How the ERTC Was Modified to Help Businesses
At its height, COVID-19 hit businesses hard. The supply chain slowed, staff may not have been able to work due to stay-at-home orders, and customers spent less money.
Businesses subsequently utilized the Employee Retention Credit (ERC or ERTC) to recover from this impact. At first, the credit was only available to a select few — until the Consolidated Appropriations Act, approved at the end of 2020, made ERC modifications. These modifications expanded the pool of businesses that could claim the ERC.
What is Employee Retention Credit?
The Coronavirus Aid, Relief, and Economic Security (CARES) Act introduced the ERC in March 2020. With unemployment on the rise and companies shutting down, the government stepped in.
To provide relief for businesses, the ERC incentivized employers to keep employees on their payroll through a tax refund that covered up to $10,000 in wages per employee for qualified businesses. This helped with expenses like employee wages and employer taxes.
This initial version of the ERC excluded a lot of businesses that did not meet the eligibility requirements. For example, many businesses had already accepted PPP, or Paycheck Protection Program, loans. The CARES Act prevented businesses from simultaneously collecting PPP loans and ERC.
Then, Congress introduced the Consolidated Appropriations Act.
ERC Modifications Through the Consolidated Appropriations Act
The Consolidated Appropriations Act (CAA) passed in December of 2020. Its purpose was to modify several sections of the CARES Act to account for changes in the state of the pandemic. Sections 206 and 207 of CAA detailed The Taxpayer Certainty and Disaster Tax Relief Act, which made several ERC modifications to accessibility to ERC benefits and how businesses could use them in 2021. Some changes even applied 2020 retroactive claims for businesses that had not yet filed for the ERC.
The CAA clarifies the issue of tax-exempt organizations calculating their gross receipts, which involves their total sales, income from investments, and any income from provided services.
Under the CARES Act, eligible employers had to show evidence of a 50% decrease in gross revenue compared to the corresponding quarter in 2019. The CAA changed this to a 20% decrease in gross revenue per quarter for 2021.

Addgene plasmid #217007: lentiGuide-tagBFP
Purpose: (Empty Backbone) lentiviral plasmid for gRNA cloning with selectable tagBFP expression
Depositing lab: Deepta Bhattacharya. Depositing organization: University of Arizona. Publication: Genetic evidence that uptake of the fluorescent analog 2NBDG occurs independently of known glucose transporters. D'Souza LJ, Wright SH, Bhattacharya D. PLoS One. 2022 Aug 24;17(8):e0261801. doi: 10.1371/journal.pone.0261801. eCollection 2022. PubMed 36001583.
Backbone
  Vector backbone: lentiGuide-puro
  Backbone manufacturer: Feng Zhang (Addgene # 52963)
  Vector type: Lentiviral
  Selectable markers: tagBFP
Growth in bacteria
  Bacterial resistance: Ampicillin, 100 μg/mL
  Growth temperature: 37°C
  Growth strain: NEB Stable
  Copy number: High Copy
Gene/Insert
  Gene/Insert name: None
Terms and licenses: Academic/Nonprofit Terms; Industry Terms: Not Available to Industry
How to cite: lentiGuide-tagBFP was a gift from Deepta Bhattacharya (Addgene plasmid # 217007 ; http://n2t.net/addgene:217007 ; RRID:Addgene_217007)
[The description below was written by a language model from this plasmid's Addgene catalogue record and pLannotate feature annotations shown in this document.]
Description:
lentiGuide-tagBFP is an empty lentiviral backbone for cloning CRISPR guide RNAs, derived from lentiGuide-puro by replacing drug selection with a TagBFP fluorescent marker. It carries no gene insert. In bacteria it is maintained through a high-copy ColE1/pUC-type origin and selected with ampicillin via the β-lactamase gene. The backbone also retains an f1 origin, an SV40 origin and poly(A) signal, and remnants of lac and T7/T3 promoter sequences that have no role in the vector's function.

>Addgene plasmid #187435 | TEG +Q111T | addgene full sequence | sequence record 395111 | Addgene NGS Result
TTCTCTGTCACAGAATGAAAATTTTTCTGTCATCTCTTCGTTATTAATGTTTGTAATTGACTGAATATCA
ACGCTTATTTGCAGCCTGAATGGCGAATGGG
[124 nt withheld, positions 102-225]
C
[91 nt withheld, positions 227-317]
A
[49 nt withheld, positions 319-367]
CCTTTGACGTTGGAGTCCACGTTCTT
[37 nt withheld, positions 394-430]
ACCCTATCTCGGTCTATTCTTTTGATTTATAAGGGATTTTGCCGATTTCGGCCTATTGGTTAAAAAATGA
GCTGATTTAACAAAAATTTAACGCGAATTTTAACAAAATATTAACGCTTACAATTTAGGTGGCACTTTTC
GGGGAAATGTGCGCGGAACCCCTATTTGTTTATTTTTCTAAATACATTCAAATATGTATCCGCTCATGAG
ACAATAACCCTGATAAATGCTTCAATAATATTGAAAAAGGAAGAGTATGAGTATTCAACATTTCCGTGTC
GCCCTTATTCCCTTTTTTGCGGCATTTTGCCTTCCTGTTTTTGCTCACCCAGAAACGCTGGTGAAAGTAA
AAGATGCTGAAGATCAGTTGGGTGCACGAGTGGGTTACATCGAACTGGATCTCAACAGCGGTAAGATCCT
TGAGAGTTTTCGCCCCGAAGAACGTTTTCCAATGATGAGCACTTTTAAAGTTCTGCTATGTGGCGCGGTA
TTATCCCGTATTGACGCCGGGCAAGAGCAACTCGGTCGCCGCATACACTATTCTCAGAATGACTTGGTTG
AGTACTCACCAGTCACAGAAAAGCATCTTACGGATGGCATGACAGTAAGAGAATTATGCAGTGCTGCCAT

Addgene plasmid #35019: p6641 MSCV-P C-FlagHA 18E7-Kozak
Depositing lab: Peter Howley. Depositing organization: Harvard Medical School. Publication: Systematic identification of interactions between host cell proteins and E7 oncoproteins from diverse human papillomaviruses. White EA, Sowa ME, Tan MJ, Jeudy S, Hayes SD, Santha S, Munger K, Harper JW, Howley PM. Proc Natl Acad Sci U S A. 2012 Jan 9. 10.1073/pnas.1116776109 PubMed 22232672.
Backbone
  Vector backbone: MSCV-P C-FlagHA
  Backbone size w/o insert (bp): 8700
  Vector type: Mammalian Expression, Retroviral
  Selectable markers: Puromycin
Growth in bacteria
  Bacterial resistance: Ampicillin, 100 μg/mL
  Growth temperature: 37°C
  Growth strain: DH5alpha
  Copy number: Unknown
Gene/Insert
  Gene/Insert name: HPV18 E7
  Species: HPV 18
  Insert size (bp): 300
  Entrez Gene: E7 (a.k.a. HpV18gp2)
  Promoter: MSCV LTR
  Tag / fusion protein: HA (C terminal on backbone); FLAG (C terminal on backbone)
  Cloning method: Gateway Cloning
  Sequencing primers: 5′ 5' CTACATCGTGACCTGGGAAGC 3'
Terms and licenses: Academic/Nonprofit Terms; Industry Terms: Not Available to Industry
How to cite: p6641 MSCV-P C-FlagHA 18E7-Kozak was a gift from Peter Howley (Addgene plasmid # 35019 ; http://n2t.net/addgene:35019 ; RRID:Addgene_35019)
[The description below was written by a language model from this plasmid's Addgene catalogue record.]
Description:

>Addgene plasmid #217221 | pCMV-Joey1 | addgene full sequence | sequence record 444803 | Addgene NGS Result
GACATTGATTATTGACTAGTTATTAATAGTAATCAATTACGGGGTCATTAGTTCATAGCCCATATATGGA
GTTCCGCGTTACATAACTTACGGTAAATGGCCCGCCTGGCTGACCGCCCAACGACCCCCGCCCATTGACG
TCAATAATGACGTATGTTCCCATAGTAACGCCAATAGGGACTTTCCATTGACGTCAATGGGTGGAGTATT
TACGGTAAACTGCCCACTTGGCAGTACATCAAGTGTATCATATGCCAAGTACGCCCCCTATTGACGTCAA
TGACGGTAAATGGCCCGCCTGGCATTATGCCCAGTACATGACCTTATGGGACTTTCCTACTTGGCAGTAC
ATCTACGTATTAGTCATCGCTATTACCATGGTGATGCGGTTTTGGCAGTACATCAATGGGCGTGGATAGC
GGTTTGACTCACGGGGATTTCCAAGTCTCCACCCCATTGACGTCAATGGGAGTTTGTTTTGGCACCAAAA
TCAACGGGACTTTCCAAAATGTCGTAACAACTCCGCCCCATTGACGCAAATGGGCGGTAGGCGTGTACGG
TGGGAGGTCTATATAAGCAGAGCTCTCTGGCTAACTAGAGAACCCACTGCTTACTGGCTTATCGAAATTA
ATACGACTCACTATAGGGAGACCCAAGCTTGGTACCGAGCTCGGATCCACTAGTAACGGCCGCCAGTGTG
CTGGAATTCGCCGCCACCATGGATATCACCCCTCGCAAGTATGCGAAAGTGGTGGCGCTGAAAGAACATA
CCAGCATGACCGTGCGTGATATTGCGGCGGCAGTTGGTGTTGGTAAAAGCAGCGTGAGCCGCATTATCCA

Although the CARES Act prohibited companies from claiming the ERC if they’d already taken a PPP loan, the CAA reversed this. Now, employers can claim the ERC in addition to their PPP loan.
The CAA also clarified the definition of qualified wages for the ERC, making alterations to the previously set rules. With the change in PPP loan rule, the CAA prohibited “double dipping” with the PPP loan and the ERC.
It also stated that qualified wages could include healthcare expenses, even if the employer paid no other wages to the employee during that period.
Under the CARES Act, any business with 100 or fewer employees was considered a small business. With the CAA, any business with 500 or fewer employees is considered a small business. Small businesses may account for all wages when claiming the ERC.
The maximum credit in 2020 capped at $5,000 per employee for the year, and this limit was raised to $7,000 per employee per quarter under the CAA. The percentage of qualified wages companies could claim was raised from 50% to 70%.
Credit also became available to recovery startup businesses — companies that began business after February 15, 2020.
Want to Claim the ERC? Contact a Skilled Tax Attorney at Dayes Law Firm
At Dayes Law Firm, we’ve kept track of all the ERC modifications so you don’t have to. Our team of tax attorneys will help you apply for the ERC, just as we have for hundreds of businesses.
Contact us at (800) 503-2000 for a free consultation today.